Mandatory Grounds for Possession for anti social behaviour

As from 20th October 2014 there are five mandatory conditions under which a landlord can obtain possession where a tenant is guilty of anti-social behaviour. In the case of the first four situations the tenant, a member of the tenant's household or a person visiting the property has been -

  1. Convicted of a serious criminal offence and the offence was committed on or after the 20th October 2014.
  2. It has been found by the Court to have breached an anti-social behaviour injunction (obtained under Section 1 of the Anti-Social Behaviour Crime and Policing Act 2014 (ABCPA 2014).
  3. Convicted for a breach of Criminal Behaviour Order obtained under Section 22 of ABCPA 2014.
  4. Convicted of a breach of a notice or order to reduce their noise in relation to the tenant's property under the Environmental Protection Act 1990. The offence must have been committed on or after the 20th October 2014, or
  5. The tenant's property has been closed under a closure order obtained under Section 80 of ABCPA 2014 (what used to be known as a crack house order) as a result of anti-social behaviour in or near the property and the total period of closure must be a continuous period of more than 48 hours. This applies whether the closure is under the order itself or under a preceding closure notice which has to be served before the closure order can be made.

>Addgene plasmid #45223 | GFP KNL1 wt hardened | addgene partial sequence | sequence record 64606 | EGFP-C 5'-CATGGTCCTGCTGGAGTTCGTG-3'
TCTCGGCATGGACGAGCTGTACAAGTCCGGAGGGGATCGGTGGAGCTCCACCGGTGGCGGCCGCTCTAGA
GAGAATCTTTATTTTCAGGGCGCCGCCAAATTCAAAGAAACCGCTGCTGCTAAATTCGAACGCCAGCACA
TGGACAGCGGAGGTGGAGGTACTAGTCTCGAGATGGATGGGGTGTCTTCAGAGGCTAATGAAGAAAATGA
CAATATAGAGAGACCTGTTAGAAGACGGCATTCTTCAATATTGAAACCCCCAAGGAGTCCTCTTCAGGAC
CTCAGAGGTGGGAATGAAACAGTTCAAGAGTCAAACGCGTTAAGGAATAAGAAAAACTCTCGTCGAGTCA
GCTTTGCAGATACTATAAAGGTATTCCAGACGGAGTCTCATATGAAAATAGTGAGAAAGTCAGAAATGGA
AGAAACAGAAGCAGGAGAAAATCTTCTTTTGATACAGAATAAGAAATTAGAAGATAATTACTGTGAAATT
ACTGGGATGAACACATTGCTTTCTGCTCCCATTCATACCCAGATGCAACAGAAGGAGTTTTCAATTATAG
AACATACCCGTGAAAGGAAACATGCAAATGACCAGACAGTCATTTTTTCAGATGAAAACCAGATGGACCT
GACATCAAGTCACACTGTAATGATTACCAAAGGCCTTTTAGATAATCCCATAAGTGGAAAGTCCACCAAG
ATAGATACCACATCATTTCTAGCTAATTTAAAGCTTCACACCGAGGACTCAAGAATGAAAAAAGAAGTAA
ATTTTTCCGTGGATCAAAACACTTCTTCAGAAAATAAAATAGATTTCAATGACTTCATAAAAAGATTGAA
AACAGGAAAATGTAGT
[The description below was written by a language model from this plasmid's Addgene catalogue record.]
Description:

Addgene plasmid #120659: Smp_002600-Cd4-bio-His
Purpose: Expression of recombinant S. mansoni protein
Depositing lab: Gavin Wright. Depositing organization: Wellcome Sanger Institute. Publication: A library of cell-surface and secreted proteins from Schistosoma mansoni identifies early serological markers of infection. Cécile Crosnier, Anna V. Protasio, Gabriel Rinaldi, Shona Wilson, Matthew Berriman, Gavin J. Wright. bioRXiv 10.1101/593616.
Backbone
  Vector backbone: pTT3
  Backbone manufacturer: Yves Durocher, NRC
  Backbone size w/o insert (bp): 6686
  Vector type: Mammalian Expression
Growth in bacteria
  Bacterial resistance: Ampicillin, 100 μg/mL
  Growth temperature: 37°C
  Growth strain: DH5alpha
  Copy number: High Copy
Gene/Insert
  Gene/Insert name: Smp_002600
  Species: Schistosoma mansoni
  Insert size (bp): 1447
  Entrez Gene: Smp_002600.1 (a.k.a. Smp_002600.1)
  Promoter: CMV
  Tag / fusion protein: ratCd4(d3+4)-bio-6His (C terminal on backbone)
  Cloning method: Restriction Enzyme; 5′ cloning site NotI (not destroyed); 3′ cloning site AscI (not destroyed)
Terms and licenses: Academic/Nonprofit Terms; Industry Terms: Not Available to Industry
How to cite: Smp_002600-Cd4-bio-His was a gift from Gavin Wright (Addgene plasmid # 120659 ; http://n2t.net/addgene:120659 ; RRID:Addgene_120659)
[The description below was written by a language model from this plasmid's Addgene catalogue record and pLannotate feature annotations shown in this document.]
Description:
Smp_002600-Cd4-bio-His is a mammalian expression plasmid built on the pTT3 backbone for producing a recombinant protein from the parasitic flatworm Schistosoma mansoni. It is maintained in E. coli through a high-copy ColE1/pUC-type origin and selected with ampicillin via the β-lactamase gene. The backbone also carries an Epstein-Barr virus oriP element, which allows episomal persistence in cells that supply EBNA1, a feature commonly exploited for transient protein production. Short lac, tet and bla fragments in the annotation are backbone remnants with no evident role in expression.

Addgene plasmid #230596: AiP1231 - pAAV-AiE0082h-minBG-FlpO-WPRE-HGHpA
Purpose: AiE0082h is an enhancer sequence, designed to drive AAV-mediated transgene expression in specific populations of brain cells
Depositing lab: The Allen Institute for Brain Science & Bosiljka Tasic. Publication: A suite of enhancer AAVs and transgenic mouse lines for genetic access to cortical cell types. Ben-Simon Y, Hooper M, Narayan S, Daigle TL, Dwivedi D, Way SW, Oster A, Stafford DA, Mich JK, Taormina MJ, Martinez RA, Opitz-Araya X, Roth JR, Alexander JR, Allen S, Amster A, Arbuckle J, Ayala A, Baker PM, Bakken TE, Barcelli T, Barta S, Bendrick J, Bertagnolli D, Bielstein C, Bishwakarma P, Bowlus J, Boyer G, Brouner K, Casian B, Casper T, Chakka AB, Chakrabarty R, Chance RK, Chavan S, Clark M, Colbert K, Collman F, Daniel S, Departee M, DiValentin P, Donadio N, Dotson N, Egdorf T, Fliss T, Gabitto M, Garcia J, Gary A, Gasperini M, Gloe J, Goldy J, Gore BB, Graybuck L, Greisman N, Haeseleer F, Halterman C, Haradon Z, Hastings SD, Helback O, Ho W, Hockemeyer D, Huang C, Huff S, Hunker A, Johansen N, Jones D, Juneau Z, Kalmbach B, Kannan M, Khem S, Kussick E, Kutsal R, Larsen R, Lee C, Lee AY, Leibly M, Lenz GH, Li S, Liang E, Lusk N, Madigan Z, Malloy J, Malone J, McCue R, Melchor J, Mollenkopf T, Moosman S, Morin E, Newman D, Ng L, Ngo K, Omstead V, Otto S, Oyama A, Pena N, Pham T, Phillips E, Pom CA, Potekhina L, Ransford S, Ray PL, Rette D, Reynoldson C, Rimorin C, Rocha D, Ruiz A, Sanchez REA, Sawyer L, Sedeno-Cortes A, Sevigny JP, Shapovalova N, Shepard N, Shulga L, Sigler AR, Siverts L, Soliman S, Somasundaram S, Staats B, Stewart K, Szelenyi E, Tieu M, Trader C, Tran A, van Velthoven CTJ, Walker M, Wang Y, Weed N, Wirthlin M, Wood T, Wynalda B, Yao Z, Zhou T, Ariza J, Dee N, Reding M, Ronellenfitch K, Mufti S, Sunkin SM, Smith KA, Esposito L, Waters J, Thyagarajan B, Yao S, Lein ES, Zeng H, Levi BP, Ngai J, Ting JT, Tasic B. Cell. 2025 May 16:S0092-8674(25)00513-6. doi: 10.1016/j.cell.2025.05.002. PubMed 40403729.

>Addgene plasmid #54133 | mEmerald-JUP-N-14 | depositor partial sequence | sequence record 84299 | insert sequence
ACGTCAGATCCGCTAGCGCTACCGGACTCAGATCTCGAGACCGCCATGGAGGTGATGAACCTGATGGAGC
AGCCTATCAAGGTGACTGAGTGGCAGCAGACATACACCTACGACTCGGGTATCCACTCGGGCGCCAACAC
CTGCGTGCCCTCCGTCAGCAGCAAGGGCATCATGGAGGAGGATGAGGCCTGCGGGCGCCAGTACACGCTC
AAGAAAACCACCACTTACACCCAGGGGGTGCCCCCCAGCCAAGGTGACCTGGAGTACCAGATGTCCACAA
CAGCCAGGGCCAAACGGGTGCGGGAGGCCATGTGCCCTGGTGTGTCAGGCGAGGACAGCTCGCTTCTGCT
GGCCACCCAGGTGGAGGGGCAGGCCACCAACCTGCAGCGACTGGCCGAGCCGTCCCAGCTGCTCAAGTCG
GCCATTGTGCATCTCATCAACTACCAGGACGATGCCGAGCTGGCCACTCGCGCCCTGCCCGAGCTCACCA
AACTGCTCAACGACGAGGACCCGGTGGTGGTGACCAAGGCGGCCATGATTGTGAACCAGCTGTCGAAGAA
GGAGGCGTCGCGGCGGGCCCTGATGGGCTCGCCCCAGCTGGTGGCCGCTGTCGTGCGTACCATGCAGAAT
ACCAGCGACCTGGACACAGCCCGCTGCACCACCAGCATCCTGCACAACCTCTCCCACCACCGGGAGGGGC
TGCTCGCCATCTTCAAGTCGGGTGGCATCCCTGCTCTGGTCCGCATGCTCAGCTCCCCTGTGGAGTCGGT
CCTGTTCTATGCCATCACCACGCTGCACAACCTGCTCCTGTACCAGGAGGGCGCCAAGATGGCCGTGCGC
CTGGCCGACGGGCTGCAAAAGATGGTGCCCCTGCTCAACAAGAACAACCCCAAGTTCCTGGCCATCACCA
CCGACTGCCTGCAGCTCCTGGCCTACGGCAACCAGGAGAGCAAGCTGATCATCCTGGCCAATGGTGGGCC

For conditions 1, 2 and 3 to apply the offence or anti social conduct must have been committed either in the property itself or in the locality of the property. Alternatively, it must have affected a person with a right to live in the property itself or in the locality, or the landlord or a person connected to the landlord’s housing management functions.

Mandatory Ground for Possession

There is a new Mandatory Ground 7A for possession in this situation and if the circumstances are proven then the Court must make an order for possession.

Notice Period for Possession under Ground 7a

A Section 8 Notice must be given. When the landlord relies on Ground 7a the minimum notice period must not be less than:

(a) if the tenancy is periodic, the earliest date on which the tenancy could be brought to an end by a notice to quit given by the landlord on the same day as the notice under this section; ie a minimum of one months calendar notice in the case of monthly tenancies and four weeks notice otherwise. If the tenancy is quarterly then 3 months notice must be given. The notice must always run out on the last day of a period of the tenancy.

(b) in the case of a fixed term, one month after the date of the service of the notice.

Notice can only be served within 12 months of the conviction or closure order for Conditions 1,2,3 or 5 and within 3 months of the court's findings for Condition 4. Where appeals are held for these grounds, the date of the appeal's resolution should be used.

Discretionary Ground for Possession

Separately, there is a discretionary ground for possession in the event of the tenant committing a nuisance or annoyance. However, in order to rely on this ground not only do you have to prove it but you also have to satisfy the Court that it is reasonable to make an order for possession. Again a Section 8 Notice must be given but it can be given on the same day as the Court proceedings are commenced.